Rajeshwari Salam smiles almost as a reflex action. It does not reach her damp, vacant eyes. Slightly built with common tribal features, the 29-year-old seems more a victim than a liberator who broke the biggest trafficking network of tribals in the country to rescue 60 girls from a slave factory in Namakkal, Tamil Nadu. Sucked into the racket by another tribal, Tijuram Korram, she was sold to a vegetable processing unit where she slaved for 18 hours a day until she developed severe skin disease and acid burns. She escaped from the factory one day but returned determinedly to rescue the other inmates last November.
To meet Rajeshwari, one has to travel to Janakpur on foot for the better part of the day from the headquarters of Kanker district in Bastar region, deep inside Maoist territory. The winter sun is too weak to penetrate through the trees. The slightest rustle of dried leaves can be heard yards away. But human greed knows no bounds as girls are being lured away from this idyllic region to be sold to far-off factories and brothels.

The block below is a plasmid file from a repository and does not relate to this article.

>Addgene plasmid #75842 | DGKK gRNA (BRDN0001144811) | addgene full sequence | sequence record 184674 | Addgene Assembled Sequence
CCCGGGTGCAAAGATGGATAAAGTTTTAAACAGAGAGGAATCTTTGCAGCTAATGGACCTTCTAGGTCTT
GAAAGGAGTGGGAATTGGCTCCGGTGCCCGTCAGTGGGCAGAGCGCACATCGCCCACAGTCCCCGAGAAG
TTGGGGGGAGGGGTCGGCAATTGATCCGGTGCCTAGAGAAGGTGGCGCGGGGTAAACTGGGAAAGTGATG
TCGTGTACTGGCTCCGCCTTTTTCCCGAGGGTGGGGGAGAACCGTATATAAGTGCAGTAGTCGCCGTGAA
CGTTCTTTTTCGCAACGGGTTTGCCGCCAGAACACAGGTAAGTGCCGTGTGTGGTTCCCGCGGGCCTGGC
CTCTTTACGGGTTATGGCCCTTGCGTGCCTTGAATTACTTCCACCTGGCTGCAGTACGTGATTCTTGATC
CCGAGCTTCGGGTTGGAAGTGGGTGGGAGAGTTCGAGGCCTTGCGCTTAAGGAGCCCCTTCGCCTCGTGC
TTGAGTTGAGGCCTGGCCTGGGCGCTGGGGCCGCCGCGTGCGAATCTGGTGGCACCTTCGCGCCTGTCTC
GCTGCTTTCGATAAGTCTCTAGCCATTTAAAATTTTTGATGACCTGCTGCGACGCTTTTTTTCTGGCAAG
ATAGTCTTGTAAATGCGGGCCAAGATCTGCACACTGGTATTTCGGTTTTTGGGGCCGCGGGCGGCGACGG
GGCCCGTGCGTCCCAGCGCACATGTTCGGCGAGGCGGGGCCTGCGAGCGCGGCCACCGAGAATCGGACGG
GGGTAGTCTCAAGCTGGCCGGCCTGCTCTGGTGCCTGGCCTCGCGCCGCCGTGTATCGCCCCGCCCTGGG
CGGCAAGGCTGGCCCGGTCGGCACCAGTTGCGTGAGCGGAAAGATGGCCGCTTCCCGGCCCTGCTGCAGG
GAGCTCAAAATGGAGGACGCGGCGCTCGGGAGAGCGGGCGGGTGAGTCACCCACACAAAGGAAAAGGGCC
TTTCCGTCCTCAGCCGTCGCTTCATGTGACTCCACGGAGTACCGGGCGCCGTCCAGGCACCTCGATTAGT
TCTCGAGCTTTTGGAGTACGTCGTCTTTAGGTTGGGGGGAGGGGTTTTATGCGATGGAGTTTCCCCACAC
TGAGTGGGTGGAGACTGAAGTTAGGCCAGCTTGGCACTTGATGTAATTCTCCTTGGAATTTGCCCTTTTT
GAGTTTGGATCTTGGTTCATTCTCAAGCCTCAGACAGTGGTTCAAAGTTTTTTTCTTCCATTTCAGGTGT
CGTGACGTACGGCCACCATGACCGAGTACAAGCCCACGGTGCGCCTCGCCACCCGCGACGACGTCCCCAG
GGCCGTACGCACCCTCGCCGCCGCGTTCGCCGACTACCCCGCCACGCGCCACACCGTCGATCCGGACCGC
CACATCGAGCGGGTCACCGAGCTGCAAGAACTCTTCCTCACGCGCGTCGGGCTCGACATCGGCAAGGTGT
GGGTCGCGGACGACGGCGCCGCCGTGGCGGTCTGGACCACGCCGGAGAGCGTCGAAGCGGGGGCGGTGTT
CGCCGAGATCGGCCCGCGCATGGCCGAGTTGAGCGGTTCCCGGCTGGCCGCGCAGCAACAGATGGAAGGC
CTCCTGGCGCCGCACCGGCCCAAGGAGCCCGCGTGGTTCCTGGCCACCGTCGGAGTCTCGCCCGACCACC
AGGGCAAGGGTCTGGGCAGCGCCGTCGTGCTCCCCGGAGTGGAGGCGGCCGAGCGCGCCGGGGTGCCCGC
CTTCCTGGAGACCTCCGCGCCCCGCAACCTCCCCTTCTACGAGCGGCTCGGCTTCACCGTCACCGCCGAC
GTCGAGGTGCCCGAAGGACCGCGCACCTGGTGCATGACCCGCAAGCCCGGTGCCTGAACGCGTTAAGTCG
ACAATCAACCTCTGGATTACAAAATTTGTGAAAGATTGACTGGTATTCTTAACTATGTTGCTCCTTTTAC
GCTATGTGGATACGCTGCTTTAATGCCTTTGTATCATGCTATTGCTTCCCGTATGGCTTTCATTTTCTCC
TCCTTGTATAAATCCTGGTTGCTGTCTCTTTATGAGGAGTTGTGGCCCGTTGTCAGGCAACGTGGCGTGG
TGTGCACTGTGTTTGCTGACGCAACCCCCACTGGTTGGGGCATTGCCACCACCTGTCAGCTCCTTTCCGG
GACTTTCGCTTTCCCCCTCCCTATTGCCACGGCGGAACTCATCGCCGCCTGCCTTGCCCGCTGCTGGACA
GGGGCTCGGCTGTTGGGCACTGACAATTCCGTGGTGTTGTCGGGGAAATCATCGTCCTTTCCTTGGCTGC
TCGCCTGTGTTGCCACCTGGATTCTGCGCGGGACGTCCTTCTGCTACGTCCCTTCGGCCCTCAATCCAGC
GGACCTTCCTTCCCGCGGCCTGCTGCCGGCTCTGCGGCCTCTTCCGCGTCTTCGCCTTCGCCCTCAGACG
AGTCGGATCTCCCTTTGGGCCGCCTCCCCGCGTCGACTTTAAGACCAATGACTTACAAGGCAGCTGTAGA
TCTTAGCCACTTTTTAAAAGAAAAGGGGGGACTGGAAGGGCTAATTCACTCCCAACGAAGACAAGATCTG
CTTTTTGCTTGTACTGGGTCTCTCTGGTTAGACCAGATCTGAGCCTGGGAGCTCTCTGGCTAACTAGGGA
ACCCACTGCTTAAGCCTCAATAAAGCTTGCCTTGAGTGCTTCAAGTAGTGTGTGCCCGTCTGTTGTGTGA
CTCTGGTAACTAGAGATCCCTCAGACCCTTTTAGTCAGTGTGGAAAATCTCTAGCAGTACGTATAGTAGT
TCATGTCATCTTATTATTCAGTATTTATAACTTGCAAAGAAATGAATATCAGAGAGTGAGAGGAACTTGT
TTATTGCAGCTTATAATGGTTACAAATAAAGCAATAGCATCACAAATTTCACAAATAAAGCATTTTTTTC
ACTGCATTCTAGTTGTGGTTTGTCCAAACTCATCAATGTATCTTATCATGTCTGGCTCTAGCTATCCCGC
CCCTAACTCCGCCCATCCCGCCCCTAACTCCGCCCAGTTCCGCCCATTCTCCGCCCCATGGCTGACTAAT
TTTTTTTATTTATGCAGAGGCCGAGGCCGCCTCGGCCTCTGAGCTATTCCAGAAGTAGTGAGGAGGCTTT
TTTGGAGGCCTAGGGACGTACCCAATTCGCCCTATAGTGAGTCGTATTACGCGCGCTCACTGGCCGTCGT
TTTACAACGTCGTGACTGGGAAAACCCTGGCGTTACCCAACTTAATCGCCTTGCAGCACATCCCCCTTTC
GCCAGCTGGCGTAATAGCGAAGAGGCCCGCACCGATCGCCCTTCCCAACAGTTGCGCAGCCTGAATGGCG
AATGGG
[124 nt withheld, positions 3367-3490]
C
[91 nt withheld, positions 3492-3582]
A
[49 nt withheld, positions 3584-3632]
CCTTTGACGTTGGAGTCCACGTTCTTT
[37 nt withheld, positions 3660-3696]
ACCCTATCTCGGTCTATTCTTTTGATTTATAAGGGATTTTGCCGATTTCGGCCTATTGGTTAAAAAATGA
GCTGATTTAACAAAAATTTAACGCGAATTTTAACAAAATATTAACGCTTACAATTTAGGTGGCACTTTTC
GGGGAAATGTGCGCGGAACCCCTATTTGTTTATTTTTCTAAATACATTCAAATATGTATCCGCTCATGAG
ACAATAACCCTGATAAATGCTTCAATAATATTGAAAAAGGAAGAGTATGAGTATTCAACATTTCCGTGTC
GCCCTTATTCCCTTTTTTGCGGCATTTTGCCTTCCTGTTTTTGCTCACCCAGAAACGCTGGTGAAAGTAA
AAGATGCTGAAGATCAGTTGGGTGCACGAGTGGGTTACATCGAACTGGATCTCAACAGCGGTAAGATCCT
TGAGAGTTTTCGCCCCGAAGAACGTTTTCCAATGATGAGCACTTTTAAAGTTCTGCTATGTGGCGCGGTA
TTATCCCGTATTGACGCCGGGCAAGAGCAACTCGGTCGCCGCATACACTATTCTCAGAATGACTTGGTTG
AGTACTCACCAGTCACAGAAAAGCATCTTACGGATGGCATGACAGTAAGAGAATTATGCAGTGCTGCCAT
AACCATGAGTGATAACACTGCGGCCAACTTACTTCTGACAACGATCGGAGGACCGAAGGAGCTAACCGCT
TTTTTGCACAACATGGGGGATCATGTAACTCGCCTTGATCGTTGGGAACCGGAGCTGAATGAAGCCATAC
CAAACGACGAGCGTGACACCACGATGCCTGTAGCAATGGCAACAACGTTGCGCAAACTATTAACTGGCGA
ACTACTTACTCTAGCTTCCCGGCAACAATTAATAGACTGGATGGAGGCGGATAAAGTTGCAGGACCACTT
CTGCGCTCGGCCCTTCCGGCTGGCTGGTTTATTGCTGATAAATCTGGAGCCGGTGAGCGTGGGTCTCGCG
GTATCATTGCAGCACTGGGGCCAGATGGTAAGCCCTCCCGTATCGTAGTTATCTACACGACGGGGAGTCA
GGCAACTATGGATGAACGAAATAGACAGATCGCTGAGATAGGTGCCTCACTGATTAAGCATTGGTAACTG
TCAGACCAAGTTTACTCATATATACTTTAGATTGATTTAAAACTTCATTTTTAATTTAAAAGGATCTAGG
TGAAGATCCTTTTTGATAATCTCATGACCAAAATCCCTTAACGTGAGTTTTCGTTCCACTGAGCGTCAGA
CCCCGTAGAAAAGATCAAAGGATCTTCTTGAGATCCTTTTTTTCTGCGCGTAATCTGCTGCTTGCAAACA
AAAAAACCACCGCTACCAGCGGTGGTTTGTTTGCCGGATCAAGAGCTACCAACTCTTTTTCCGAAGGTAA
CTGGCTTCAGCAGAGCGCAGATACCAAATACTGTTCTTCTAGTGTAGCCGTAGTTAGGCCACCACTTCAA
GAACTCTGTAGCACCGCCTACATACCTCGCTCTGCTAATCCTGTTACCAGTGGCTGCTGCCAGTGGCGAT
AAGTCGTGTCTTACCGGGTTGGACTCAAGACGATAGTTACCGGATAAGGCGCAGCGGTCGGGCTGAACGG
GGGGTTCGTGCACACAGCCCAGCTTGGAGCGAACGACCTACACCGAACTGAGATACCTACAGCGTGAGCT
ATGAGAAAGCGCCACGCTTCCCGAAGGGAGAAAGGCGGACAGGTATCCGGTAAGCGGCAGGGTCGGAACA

It’s almost always someone the girl trusts who gives the final push. The domino effect that follows is also self-willed to the extent that the simpleton might construct it to be an escape from her misery in Bastar, a region synonymous with exploitation, either by the Maoists or by the state administration (or the lack of it).
In the past 10 years, tribal girls have been vanishing from Chhattisgarh at an alarming rate. Official records show that 9,000 girls have gone missing. In reality, the figure could be closer to 90,000, warn local social activists.
Some end up as slaves at factories in Tamil Nadu, working for as little as Rs 100 a month, a bar of soap and a bottle of oil. Others end up at houses in Delhi, Haryana and Punjab through a complex network of agents. The green forests, blue skies and warmth of a hearth lost forever in the acid drums and household chores. The girls are sold for anything from Rs 5,000 to Rs 50,000.